It is no secret that housing in New York City is difficult to find. The city is a victim of its own economic success; the five boroughs have added only 19% as many new homes as jobs between 2010-2018 — creating a market in which high-earners win in a competition for scarce vacancies. That is why we must urgently seize every new opportunity to add new units to the market, such as the proposal for 534 Coney Island Ave. in Kensington, Brooklyn.
As a rent-stabilized tenant in the neighborhood, and a member of Open New York, which advocates for new housing in high-opportunity areas citywide, I am heartened to see a reasonable proposal to build 43 new units of housing — 11 permanently affordable — on a site that currently is home to a KFC. While such a small project might hardly seem worthy of a public debate, it is a prime example of the kind of smart growth we must wholeheartedly embrace and replicate to ensure our neighbors have a roof over their heads. I would take 11 units of permanently affordable housing over 11 herbs and spices any day of the week.
New Yorkers watch out for one another. But there is a concerning trend on the rise in today’s politics: individuals’ support of laudable proposals like affordable housing often ends the moment they perceive that its implementation will be impactful, or even visible, to them. In the case of this modest rezoning, opponents contest that shadows, parking spots, and the height of adjacent buildings preclude four dozen safe and comfortable homes from being built on this site, which is within walking distance of three subway lines and two new schools.
As reported in the New York Times, the current zoning code would not allow 40% of existing buildings in Manhattan to be built today. Zoning is just one of many tools to create livable cities, and should not be taken as irrefutable gospel; we can change and simplify it to suit contemporary needs like housing affordability. “Neighborhood character” is more than just the shape and size of the buildings; it’s how welcoming, hospitable, and community-oriented a place is.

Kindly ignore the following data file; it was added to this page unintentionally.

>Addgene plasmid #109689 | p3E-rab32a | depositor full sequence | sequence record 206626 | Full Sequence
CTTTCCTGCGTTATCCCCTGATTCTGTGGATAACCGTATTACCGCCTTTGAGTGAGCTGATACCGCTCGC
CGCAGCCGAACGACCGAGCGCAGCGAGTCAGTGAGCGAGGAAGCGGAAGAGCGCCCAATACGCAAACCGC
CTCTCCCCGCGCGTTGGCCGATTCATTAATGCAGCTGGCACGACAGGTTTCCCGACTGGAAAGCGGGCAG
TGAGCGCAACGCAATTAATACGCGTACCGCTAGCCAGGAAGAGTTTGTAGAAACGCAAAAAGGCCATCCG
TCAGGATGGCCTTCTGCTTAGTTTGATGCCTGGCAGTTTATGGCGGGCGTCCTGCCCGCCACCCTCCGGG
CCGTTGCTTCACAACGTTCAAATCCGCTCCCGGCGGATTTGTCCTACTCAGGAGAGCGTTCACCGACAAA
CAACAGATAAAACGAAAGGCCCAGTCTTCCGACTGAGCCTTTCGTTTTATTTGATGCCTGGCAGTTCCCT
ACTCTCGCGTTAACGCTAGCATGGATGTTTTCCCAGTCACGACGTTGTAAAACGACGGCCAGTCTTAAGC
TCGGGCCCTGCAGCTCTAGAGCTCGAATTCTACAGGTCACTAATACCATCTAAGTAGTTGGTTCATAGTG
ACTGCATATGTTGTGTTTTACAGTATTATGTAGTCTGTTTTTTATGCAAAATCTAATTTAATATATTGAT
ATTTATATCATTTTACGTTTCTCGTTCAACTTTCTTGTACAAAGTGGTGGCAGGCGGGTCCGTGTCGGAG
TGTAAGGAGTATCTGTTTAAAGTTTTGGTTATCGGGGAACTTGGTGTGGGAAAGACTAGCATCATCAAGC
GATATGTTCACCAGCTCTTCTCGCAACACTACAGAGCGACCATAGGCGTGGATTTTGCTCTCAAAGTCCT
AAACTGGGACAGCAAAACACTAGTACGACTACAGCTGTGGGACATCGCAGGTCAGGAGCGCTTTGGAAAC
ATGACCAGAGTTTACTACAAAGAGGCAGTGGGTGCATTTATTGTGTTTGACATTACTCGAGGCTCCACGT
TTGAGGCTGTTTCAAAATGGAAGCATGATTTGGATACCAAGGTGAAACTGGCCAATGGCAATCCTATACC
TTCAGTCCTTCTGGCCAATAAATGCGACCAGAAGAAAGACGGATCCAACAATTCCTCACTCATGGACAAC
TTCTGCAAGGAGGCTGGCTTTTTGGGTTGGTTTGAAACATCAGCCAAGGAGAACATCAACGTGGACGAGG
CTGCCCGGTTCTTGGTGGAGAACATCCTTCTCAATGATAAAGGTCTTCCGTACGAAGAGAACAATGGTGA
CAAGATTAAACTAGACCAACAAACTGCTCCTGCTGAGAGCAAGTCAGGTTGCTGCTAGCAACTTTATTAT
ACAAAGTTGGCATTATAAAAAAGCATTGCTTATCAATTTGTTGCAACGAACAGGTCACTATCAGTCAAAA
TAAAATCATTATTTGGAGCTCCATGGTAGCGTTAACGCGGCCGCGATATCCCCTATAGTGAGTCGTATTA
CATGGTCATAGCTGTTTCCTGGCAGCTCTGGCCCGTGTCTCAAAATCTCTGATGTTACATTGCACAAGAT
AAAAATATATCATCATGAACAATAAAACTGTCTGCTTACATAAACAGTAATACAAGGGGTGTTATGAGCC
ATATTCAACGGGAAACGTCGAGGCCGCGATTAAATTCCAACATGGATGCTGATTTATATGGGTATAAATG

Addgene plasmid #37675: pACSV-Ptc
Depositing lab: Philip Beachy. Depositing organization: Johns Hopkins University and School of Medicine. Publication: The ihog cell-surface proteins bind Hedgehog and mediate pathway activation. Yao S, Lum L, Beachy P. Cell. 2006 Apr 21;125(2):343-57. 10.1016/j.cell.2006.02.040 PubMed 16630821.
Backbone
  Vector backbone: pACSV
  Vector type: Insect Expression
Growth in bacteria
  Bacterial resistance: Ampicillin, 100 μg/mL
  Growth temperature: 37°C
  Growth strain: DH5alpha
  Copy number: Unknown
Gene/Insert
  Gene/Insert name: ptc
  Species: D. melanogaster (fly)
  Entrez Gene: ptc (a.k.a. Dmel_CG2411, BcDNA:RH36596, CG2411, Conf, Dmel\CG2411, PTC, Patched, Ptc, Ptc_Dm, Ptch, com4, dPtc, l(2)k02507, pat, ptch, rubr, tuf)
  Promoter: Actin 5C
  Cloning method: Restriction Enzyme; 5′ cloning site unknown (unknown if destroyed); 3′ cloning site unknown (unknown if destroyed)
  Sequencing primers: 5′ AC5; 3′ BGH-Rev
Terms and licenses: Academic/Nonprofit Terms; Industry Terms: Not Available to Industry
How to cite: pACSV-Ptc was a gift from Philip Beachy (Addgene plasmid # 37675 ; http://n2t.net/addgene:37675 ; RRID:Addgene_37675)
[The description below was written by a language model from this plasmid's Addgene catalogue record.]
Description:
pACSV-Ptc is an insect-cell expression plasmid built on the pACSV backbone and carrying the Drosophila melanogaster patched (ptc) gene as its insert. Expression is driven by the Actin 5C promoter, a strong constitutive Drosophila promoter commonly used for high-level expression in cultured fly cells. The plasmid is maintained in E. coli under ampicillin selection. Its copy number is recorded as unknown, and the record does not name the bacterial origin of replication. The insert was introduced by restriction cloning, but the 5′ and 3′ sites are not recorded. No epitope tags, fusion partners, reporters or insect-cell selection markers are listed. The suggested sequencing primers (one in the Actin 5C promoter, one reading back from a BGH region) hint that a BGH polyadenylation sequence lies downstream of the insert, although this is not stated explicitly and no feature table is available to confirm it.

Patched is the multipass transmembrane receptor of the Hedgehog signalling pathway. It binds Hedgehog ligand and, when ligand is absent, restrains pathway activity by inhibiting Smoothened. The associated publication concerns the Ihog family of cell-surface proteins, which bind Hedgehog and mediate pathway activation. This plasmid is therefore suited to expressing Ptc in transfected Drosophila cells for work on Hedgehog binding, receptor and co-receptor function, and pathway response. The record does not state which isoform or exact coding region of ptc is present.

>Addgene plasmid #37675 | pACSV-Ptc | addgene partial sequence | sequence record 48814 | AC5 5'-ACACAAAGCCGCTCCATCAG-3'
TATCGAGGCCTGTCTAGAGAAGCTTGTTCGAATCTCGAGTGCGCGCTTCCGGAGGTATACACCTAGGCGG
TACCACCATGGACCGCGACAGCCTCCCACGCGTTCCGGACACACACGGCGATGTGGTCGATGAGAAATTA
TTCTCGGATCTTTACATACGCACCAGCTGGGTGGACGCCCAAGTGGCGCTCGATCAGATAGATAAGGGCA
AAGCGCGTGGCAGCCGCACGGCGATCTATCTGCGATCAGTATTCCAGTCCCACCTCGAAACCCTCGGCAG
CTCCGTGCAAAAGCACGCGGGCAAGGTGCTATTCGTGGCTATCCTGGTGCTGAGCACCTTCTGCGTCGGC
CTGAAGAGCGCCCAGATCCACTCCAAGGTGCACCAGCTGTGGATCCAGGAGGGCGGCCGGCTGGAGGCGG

The authors of “Neighborhood Defenders: Participatory Politics and America’s Housing Crisis” note that public meetings on new housing often include primarily dissenters because wealthier folks who perceive adverse impacts to their home values have more free time to queue for public comment and that the would-be residents of the building, who would presumably support it, don’t know who they are yet. To demonstrate our support, my peers and I at Open New York have obtained more than 115 signatures in support of the proposal at 534 Coney Island Ave. Imagine that a family consisting of a delivery worker, nail salon employee, and their nine-year-old daughter could finally move out of a substandard basement apartment into a new two-bedroom unit costing only $1,201. They deserve an apartment in New York. We’re looking forward to the passage of this rezoning and are ready to welcome new residents to Kensington.